Several states have passed laws that recognize the importance of allowing working mothers to express breast milk in the workplace. These laws usually require employers to provide the time (not necessarily paid) and proper facilities for expressing breast milk.
Perhaps the legislative movement is driven, in part, by the growing number of women who are breastfeeding. Though the numbers are on the rise, the CDC says current numbers fall short of goals. Apparently, these goals are largely based on the health benefits of breastfeeding.
That's why it's ironic that the National Board of Medical Examiners won't allow a nursing mother additional breaks and proper facilities to express breast milk during a physician licensing exam. Harvard-educated Sophie Currier wrote a letter to the Board requesting the extra time and a private location to plug in an electric breast pump. A Board representative responded that it could make accommodations for disabilities covered by the ADA--but expressing breast milk wasn't one them. The Board offered Ms. Currier access to a testing room, with a monitor and glass walls, to express breast milk during regularly-scheduled breaks, but wouldn't allow longer or additional breaks or a private location for that purpose.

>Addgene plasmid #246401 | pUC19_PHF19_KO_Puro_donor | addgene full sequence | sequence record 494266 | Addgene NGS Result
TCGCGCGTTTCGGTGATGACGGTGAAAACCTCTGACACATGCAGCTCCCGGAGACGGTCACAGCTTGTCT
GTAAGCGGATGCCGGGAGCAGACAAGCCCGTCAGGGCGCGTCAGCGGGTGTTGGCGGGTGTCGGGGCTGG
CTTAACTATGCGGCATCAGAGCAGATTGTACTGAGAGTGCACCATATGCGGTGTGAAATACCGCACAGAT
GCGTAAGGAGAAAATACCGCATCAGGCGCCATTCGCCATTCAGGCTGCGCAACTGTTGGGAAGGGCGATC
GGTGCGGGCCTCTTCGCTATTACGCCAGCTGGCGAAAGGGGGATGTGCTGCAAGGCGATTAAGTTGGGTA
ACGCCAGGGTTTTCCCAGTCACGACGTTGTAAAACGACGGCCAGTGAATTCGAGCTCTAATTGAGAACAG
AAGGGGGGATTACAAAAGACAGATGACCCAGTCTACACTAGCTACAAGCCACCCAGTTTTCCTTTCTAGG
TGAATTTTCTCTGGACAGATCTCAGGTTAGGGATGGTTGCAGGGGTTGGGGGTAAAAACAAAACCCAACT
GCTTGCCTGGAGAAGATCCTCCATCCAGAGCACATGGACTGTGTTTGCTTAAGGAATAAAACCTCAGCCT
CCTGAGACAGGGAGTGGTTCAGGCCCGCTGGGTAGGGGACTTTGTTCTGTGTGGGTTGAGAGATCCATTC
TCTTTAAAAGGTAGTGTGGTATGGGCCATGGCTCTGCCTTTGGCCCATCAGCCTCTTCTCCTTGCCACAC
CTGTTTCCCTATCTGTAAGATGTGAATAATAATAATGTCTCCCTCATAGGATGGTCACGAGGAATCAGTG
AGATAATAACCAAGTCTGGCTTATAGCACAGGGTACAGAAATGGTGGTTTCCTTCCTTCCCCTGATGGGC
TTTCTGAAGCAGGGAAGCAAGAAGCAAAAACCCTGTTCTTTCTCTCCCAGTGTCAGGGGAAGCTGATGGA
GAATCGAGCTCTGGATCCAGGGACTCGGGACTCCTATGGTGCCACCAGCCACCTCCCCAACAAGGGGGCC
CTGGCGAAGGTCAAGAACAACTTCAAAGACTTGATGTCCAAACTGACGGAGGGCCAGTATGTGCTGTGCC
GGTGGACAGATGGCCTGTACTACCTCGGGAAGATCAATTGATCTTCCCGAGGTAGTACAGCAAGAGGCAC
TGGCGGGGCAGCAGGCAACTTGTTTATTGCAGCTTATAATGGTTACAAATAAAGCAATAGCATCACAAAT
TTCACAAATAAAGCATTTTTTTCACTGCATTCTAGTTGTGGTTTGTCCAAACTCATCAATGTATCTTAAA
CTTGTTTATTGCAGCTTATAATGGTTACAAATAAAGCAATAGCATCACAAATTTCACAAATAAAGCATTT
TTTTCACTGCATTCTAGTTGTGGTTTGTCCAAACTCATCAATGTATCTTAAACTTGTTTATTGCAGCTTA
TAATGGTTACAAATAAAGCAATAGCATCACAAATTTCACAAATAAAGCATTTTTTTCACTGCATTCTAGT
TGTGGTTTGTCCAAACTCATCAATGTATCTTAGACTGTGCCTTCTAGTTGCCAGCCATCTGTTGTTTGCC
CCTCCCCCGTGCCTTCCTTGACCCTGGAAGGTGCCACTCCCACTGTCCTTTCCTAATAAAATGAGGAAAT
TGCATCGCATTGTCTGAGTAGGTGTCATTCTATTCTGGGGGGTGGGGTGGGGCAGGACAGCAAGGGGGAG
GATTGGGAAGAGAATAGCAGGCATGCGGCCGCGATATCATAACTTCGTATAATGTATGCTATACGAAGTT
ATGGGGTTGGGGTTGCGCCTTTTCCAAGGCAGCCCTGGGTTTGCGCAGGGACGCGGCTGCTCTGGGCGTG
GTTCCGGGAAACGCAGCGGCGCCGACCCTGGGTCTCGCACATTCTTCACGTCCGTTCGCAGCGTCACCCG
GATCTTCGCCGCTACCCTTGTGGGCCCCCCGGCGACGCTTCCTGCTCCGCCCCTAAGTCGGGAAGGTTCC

Obviously, a law granting rights to lactating employees won't apply to Ms. Currier (Massachusetts, where she's taking the exam, doesn't have such a law, anyway). But her experience reminds us that it's worthwhile to provide the necessary time and space to lactating women even if it's not legally required. An employer who does so will engender goodwill (or maybe even make Working Mother's list of 10 Best Companies for Breastfeeding), which can be particularly important for an employee who is reintegrating into the workforce after an absence. Also, the employee avoids physical problems, like breast engorgement and mastitis (an infection caused by blocked milk ducts) that could result in lost work time.
If your state has a law about expressing breast milk in the workplace, make sure your company complies with the law. And if not, consider whether it's good business practice to provide this benefit anyway.
Update, September 27, 2007: A Massachusetts appeals court judge ruled that Sophie Currier can take additional time during the exam to express breast milk. The judge said the extra time would put Ms. Currier on equal footing with men and nonlactating women taking the exam.